In a comment about how races should impact a character mechanically, Brian suggested that races should have minimal impact, saying:
I think that this would help to diversify race/class combos away from what may be “optimal”.
On one hand, I agree with this sentiment. I don’t want players to feel like they need to select a specific race in order to play the class they have in mind. Do we really want all the thieves to be elves and halfings? On the other hand, sometimes this stretches my imagination. Should halflings really have 18 strength? Why shouldn’t elves be more agile than dwarves? So, if race has nothing to do with vitals, it seems as though we’re trading some consistency for options and balance. While on the face of it, this trade might be worth it, I worry that these are the kinds of trades 4e made that individually don’t seem like much, but when taken together start making the system difficult to immerse in.
I’m not sure what the answer is on this. My first thought is to place what I think are truly “realistic” vital changes for different races. This could be extreme, for example, a Halfling might have a strength capped at 14 (or -4 to STR). If I do this, there would need to be a way for a Halfling fighter to compete and play a role approximately as well as a human fighter or a half-orc fighter.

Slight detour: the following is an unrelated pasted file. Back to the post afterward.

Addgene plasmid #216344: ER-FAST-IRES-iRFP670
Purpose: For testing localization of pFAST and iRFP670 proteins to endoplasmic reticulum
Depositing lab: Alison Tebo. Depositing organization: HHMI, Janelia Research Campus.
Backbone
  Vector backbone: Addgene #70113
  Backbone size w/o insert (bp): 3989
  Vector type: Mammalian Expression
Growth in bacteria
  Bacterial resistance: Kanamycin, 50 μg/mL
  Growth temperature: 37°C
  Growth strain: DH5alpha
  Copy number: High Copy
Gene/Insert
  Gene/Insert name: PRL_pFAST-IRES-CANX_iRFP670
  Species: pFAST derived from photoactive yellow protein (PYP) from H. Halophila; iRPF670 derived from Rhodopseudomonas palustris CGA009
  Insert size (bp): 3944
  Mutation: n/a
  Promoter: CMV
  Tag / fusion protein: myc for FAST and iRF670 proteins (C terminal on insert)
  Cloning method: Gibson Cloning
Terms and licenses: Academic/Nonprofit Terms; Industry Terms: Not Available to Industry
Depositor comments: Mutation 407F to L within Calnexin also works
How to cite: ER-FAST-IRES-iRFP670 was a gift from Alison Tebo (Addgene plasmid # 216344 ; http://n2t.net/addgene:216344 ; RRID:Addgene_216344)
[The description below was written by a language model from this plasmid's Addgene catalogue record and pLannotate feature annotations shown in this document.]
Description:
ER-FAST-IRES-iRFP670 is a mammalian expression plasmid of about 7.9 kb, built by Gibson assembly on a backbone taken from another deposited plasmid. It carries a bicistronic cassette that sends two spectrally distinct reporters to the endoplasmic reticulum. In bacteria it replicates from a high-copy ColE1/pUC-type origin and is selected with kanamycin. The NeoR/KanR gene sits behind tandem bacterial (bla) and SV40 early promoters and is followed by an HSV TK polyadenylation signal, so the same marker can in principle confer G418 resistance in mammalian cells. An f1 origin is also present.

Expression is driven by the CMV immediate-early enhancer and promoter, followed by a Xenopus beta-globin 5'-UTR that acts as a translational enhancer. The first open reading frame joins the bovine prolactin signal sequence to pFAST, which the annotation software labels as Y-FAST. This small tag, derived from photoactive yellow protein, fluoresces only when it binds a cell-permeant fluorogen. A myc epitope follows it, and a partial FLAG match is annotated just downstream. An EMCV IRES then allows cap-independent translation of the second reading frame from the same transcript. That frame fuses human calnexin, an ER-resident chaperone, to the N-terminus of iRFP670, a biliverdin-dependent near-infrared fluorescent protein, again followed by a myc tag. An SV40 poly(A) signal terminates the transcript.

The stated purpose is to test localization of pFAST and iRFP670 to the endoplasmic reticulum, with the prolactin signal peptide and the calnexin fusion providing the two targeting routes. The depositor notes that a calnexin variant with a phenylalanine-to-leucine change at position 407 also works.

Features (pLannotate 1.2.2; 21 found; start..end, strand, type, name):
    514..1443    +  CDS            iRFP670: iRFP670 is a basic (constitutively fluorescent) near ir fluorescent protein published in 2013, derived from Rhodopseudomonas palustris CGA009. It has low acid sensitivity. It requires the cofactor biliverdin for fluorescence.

Another option is to have races that are not all that different from a “vitals” perspective. Different variation of humans may have only slight, if any, differences in vitals and would be mostly a flavor choice in initial setup. How much different in terms of stats would a Lannister have than a Stark?
One possible compromise is to adjust scores at point by using a minimum bump. For example, if the point buy from a score of 1 to 2 is a point, and the point buy between 2 and 3 is 2 points, maybe a particular race might start with a score of 3 in their prime attribute, and never go underneath it. If the point buy costs go up exponentially (or by Fibonacci or some other escalating pattern), then the point gain from a minimum jump isn’t as drastic as a bonus on top of an already maxed stat (not by a long shot if you’re using some sort of exponential growth in points), and the savings could be spent on any of the other stats.
Maybe that’s even too minimal to be worth doing.